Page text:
WEST PORTSMOUTH, Ohio (AP) — Traffic stopped for miles as black hearses left a church and snaked past mobile homes, weathered shops and green fields, leading a procession of mourners in more than 150 vehicles.
The burials Tuesday of six relatives at a hillside cemetery in southern Ohio followed the third and final funeral for the eight family members killed in what authorities say was a planned massacre targeting them.
Mourners crowded under blue tents shielding the caskets from overcast skies and said goodbyes as sheriff's deputies stood in the background. Afterward, they ambled back down the hill, leaving the caskets in the country quiet — white for the two women, brown for the three men and the teenage boy.
The Rhoden family members were found dead April 22 at four homes near Piketon, about 80 miles east of Cincinnati. All eight were shot in the head; some had other gunshot wounds and bruising, say authorities still trying to determine who killed them and why. Two babies and a young child were unharmed.
The funeral honored 40-year-old Christopher Rhoden; his ex-wife, 37-year-old Dana Rhoden; their three children, 20-year-old Clarence "Frankie" Rhoden, 16-year-old Christopher Jr., and 19-year-old Hanna; and Christopher Rhoden Sr.'s brother, 44-year-old Kenneth Rhoden.
Services for a Rhoden cousin, Gary Rhoden, 38, and Frankie Rhoden's fiancee, 20-year-old Hannah Gilley, were held last week.
Some mourners arrived for Tuesday's half-hour service at Dry Run Church of Christ in West Portsmouth wearing blue jeans and bright orange shirts with the words "Rhoden Proud, Rhoden Strong." A sign out front quoted a Bible verse: "Blessed are those who mourn, for they shall be comforted."
Inside, near the caskets decorated with flowers and ribbons in the victims' favorite colors, Christopher and Kenneth's sister tearfully urged the crowd to be forgiving and loving, The Columbus Dispatch reported.
"Don't take life for granted. In the blink of an eye, everything can change," Wilma McCoy said.
Speaking for the family, a victim's advocate from the Pike County prosecutor's office said they're grateful for the support they've received. He repeated their plea that anyone with information about the case contact investigators.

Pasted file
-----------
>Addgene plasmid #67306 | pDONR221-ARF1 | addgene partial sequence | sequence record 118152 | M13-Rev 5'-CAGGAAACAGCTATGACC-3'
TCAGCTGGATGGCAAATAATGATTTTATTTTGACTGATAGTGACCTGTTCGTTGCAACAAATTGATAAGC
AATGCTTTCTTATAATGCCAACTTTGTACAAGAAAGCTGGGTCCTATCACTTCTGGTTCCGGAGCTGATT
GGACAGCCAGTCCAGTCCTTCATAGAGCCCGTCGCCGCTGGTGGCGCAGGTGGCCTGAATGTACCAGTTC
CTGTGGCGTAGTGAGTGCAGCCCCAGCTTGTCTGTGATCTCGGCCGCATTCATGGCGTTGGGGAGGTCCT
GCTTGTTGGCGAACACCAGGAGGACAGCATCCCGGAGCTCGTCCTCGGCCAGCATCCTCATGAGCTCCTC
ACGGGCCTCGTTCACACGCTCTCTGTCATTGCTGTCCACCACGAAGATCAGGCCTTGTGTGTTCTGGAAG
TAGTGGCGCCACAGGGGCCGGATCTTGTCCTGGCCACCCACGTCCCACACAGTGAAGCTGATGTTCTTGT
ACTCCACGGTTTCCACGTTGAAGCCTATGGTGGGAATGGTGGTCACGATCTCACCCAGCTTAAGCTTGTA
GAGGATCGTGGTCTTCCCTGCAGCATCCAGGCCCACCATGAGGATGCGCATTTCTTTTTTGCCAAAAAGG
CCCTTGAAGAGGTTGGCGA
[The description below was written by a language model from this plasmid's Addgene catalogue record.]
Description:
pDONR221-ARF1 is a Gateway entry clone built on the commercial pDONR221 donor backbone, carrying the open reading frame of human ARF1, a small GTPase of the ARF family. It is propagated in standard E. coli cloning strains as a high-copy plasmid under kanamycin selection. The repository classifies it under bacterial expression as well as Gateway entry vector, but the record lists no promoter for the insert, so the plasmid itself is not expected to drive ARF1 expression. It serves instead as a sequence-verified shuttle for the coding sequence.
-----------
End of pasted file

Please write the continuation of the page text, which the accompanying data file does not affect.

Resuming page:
"Hopefully soon some healing will begin," advocate David Dickerson said.
Church minister Mark Seevers said he didn't know the family but was happy to oblige when asked to provide space for the large funeral gathering, calling what happened "a sorrowful tragedy."
"The southern Ohio community is a close-knit family, and even though it was, you know, 20 to 30 minutes away, it rocked our community," Seevers said.
Authorities have conducted nearly 130 interviews and are reviewing about 450 tips and over 100 pieces of evidence, Attorney General Mike DeWine said Monday.
They found a large-scale illegal marijuana growing operation at one of the crime scenes and said pot was cultivated at some of the other homes, too — something not uncommon in this corner of Appalachia. But they haven't said whether they believe the operation is connected to the deaths.
DeWine said he wouldn't speculate about whether a threat to the family remains. After the bodies were discovered, law enforcement officials said the family apparently was targeted and urged surviving members to take precautions.
"We have no new information that would indicate that there is a threat to any of the members of the family," DeWine said. "We don't have any information on that. And we did not when we initially said it other than the fact we had eight people killed."
Associated Press photographer John Minchillo in West Portsmouth and reporter Ann Sanner in Columbus contributed to this report.